Historic home receives interim protection


The Carmel Historic Preservation Commission voted unanimously Jan. 16 to grant interim protection for a 180-year-old home in Carmel that appeared to be threatened now that a buyer who vowed to preserve the home has backed out.

Beazer Homes withdrew its proposal Jan. 8 to build 119 empty-nester homes for a 55-and-older community at Keystone Parkway and 136th Street. Some neighbors opposed the project, which was called The Reserve at Cool Creek. As a result, Beazer was concerned the council might not approve it.

Beazer had previously reached a deal with Indiana Landmarks to preserve one of the oldest homes in Carmel on the land Beazer was going to purchase. The home at 2724 E. 136th St. is on land originally deeded to William Wilkinson in 1822. The Hull family was the home’s residents.

“The original owners were the pioneers of Carmel itself,” said Emily Ehrgott, executive director of the Carmel Clay Historical Society.

The descendants, the Brennans, have inherited the house. They plan to sell it and have no plans to renovate.

Carmel city councilor Ron Carter, a CHPC board member, said the goal is to create a local historic preservation district to help preserve the home, which requires council approval.

In the meantime, the CHPC board expressed concern that the Brennan family could demolish the structure and sell the land to a new buyer.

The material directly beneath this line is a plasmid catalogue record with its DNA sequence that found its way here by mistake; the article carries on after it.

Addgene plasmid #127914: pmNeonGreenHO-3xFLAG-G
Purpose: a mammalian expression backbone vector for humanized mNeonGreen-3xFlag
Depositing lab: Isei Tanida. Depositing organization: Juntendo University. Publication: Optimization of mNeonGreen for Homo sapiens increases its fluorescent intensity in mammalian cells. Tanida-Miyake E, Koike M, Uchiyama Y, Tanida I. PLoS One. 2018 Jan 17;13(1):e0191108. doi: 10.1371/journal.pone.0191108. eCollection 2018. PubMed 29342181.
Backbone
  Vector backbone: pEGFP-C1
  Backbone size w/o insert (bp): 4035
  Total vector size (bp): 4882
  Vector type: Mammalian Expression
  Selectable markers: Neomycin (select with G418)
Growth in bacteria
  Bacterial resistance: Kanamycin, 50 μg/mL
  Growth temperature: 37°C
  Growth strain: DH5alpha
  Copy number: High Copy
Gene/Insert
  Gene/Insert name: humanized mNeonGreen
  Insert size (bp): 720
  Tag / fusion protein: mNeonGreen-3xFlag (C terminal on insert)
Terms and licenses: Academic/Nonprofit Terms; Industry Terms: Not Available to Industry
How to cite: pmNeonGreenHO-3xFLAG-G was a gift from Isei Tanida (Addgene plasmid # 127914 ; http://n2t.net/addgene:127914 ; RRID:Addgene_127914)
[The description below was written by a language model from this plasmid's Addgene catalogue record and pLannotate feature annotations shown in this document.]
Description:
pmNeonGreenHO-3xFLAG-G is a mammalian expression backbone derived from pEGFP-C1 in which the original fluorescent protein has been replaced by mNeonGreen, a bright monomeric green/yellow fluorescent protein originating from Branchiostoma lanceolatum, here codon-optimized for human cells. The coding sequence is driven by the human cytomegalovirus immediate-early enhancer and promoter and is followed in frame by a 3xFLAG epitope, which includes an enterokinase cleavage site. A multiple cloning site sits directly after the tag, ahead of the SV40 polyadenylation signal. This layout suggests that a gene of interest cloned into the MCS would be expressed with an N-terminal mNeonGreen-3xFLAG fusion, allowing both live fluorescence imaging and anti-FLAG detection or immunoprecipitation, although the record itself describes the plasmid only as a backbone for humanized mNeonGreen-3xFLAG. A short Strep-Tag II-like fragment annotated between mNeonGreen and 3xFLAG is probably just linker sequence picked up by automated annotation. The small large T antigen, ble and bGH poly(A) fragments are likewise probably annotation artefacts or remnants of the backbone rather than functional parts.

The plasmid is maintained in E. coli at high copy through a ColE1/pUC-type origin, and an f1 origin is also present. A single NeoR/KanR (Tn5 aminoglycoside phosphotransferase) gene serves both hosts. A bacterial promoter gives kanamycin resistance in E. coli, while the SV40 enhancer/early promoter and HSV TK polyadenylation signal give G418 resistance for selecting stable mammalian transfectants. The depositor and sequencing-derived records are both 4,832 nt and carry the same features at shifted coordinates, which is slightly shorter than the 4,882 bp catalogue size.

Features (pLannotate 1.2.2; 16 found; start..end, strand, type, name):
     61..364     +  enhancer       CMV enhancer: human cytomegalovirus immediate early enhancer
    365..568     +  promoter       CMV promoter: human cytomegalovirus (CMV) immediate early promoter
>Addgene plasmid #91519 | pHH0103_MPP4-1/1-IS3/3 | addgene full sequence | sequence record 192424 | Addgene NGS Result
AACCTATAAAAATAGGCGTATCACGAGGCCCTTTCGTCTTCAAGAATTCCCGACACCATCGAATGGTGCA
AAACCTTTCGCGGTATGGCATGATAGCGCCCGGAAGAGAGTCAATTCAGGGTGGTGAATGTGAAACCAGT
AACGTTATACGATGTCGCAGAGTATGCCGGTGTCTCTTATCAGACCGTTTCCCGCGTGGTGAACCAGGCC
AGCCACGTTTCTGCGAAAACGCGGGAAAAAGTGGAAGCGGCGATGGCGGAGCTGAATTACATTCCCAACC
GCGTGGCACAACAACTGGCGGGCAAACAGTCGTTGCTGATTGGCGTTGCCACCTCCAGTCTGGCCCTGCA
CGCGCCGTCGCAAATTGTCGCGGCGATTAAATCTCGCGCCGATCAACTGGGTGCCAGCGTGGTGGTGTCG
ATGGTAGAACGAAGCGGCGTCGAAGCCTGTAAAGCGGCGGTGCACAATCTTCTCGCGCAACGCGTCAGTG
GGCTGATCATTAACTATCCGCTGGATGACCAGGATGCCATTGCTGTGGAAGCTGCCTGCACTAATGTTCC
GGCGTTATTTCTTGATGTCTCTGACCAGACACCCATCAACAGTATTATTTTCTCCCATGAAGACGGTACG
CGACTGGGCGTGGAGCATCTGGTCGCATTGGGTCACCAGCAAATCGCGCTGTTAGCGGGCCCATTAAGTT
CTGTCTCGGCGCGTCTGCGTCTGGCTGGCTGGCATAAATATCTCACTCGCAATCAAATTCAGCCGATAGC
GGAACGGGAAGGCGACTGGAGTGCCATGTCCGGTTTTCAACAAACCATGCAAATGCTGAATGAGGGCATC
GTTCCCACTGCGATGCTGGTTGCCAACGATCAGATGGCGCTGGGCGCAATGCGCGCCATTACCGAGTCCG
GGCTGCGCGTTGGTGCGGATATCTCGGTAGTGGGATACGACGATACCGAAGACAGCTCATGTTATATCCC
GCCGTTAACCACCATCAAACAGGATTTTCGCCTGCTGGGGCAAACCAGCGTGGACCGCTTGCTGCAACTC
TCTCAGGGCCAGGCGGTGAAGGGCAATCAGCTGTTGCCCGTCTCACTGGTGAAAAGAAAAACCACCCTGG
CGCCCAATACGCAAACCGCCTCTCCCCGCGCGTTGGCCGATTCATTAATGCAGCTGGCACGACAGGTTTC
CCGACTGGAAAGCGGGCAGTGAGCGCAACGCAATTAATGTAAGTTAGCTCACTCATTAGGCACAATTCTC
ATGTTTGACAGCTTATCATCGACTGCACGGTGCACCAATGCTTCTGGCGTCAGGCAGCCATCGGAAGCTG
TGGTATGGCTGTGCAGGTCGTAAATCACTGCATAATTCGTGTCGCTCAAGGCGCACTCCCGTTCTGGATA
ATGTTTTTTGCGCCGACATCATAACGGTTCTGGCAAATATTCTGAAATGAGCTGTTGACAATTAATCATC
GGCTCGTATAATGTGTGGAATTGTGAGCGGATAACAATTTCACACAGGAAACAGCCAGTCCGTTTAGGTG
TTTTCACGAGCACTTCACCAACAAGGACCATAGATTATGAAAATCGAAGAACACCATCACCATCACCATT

“The most important thing right how is that we get interim protection so it doesn’t get bulldozed,” Carter said.

In the CHPC board meeting there was discussion about making an access road available to the historic house. CHPC designated 3 acres around the structure for protection because it’s part of the same parcel. The purpose is to provide a larger buffer than Beazer’s proposal for saving the property.

Mark Dollase of Indiana Landmarks said his organization had promised to invest six figures to restore the house, but that deal is now off. He said he hopes the organization could give the money to someone who wants to purchase and renovate the property, but Indiana Landmarks doesn’t have the money to purchase the house at asking price.

How the property will be used is unknown. Someone could still turn the home into a residence, or it could be part of a larger purchase for the entire 56-plus acres to develop homes. A developer could decide to keep the house as part of green space required for a planned unit development.